Marketing Memory in Latin America

Edited by Ksenija Bilbija and Leigh Payne

Publication Year: 2011

Published by: Duke University Press

Contents




One of the problems facing us in these times, defined by Zygmunt Bauman as Liquid Modernity, is that everything becomes diluted, in a constant, disconcerting flux. Even words, I believe. They either flow or they stagnate, losing their true nature. The word “memory,” for example, runs the risk of becoming a mere label or an empty signifier into which everything fits, so nothing has value. True value, not mere exchange value...

Acknowledgments




The familiar maxim “Time is money” and its Spanish version “Tiempo es oro” (Time is gold) reflect two economic notions in contention. For example, a person can profit from time; time itself has value. Yet if one does not use that time wisely, it is wasted. In the latter sense, time itself does not have value; it is, rather, how one uses time that has value...



On the evening of 14 July 1992, an unprecedented event took place on Brazilian television: the premiere of the first serial drama ever to portray the political violence and repression that took place under the military regime. Airing on the Globo television network...



On 14 February 1992, in the context of relentless insurgent attacks and car bombings, the Maoist group known as Sendero Luminoso (Shining Path) declared an armed strike in Lima, the capital city of Peru. María Elena Moyano, a prominent Afro-Peruvian community leader, decided that the time had come to openly challenge Sendero. The group had initiated a “prolonged popular war”...



In a section called “Some Social Dos and Don’ts,” the Lonely Planet tour guide for Argentina warns tourists that the recent dictatorship is among the “sensitive subjects to avoid in conversation with Argentines (at least until you know them better).”1 The entry presents the authoritarian repression in Latin America’s recent past as contested terrain locally and a tourist taboo...



What place does the city, with its multiplicity of spaces, rhythms, and times, have in a critical history of the transition from dictatorship to democracy? Addressing this question is crucial on at least two accounts. The material transformations that have taken place in urban spaces during and after the transition from a military regime to democracy have entailed the privatization of public space...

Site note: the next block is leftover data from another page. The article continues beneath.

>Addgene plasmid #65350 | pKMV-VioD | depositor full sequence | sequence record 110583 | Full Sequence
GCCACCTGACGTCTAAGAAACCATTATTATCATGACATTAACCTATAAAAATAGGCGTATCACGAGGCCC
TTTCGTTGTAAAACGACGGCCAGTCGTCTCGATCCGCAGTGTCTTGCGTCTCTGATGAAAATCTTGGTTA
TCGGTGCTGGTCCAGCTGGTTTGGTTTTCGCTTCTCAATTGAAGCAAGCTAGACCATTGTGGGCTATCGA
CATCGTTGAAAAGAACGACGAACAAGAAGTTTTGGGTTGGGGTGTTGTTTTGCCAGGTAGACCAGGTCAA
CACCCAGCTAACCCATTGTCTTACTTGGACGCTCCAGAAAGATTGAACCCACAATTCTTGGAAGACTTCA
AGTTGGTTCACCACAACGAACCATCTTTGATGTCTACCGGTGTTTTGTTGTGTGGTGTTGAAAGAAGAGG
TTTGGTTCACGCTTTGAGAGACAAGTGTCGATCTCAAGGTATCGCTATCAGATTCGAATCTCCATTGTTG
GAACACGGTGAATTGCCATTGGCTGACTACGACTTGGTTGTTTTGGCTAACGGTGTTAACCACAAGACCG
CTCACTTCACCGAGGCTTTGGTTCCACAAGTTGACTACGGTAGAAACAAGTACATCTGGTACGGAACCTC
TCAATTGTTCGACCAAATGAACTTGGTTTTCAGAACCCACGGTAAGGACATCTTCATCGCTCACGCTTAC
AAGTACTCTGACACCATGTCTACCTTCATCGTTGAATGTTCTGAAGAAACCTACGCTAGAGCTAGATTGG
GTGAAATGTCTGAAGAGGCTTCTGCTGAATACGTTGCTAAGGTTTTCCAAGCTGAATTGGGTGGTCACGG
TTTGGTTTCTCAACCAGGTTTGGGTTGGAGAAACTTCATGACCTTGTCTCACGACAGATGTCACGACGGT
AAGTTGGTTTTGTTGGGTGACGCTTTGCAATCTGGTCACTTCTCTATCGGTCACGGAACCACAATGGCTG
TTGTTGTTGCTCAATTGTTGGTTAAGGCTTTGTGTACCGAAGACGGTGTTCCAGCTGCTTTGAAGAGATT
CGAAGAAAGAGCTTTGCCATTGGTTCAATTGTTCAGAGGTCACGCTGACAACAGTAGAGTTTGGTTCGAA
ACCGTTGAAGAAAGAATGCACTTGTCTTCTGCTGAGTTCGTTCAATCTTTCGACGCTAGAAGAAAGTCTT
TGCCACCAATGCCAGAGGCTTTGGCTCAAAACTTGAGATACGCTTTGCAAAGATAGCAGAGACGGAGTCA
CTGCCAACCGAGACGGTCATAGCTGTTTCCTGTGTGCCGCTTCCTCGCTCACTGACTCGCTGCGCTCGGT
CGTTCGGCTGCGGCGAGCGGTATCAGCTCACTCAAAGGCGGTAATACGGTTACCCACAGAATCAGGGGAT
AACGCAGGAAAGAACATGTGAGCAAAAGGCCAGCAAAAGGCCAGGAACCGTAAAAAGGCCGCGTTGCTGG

In 2001, shortly after the Parque de la Memoria was inaugurated on the banks of the R



Although the 2 October 1968 massacre in Mexico City’s Tlatelolco Plaza is a well-established historical fact,1 there was never a proper trial of its perpetrators. Three decades went by before the state allowed scholars to partially explore archives related to those events. Almost another ten years passed before the Memorial del 68 finally opened its doors, allowing belated recognition of the student movement’s importance...



Travel advertisements invite youthful backpackers or the wealthy older set who can travel in comfort to explore the Andes and the highland peoples: guidebooks and documentaries portray images of llamas chewing in highland pastures, rural folk wearing ponchos, majestic ancient civilizations and remaining ruins, all in the scenic setting of jagged, snow-capped mountain...



hile has seen a notable and highly visible resurfacing of the “memory issue” in various manifestations since the late 1990s. A seemingly endless transitional amnesia, in which the human rights legacy of the Pinochet dictatorship of 1973–90 was never definitively addressed, has been interrupted.1 The Chilean courts have belatedly begun to investigate seriously...



On 11 September 1973, a political earthquake rocked Chile, a country shaped over the eons by quakes of a more geological nature. From the shaken earth and architecture of the September coup, the strongman General Augusto Pinochet Ugarte emerged. But Pinochet, who until 1973 had been a non-actor on the national public stage, and practically unknown to the majority of Chileans, did not produce the coup: he was produced by it...



hotography [is] a message from time past,” wrote Susan Sontag, referring to the fact that photographic images taken in the past bring to the viewer in the present recall or reminiscence about the instant when the snapshot was taken.1 At the moment when the real is long gone, and sometimes repressed, it resurfaces through the photographic image in front of the eyes of the viewer...



Thursday afternoon at the Plaza de Mayo, the Madres hold their weekly march, and several members attend to a stand around which a crowd gathers to buy products — ranging from books to key rings. On a sunny Sunday morning, tourists explore the street market of San Telmo, where an artist sells his photographs; one photograph portrays tango dancers, several others project the “memory theme”...



In his essay “Memory and Forgetting,” Benedict Anderson suggests that mechanisms for institutionalizing historical memory — whether textbooks, museums, maps, or even a name — always simultaneously carry with them modes of forgetting. The very call for memory implies that something considered essential is being forgotten: “Having to ‘have already forgotten’ tragedies...

Bibliography


Contributors


Index



E-ISBN-13: 9780822394327
E-ISBN-10: 0822394324
Print-ISBN-13: 9780822350255
Print-ISBN-10: 0822350254

Page Count: 392
Illustrations: 25 photographs
Publication Year: 2011

Series Title: The Cultures and Practice of Violence
Series Editor Byline: A series edited by Neil L. Whitehead, Jo Ellen Fair, and Leigh Payne


  • Memory -- Social aspects -- Latin America.
  • Memorials -- Latin America.
  • Violence -- Social aspects -- Latin America.
  • Collective memory -- Latin America.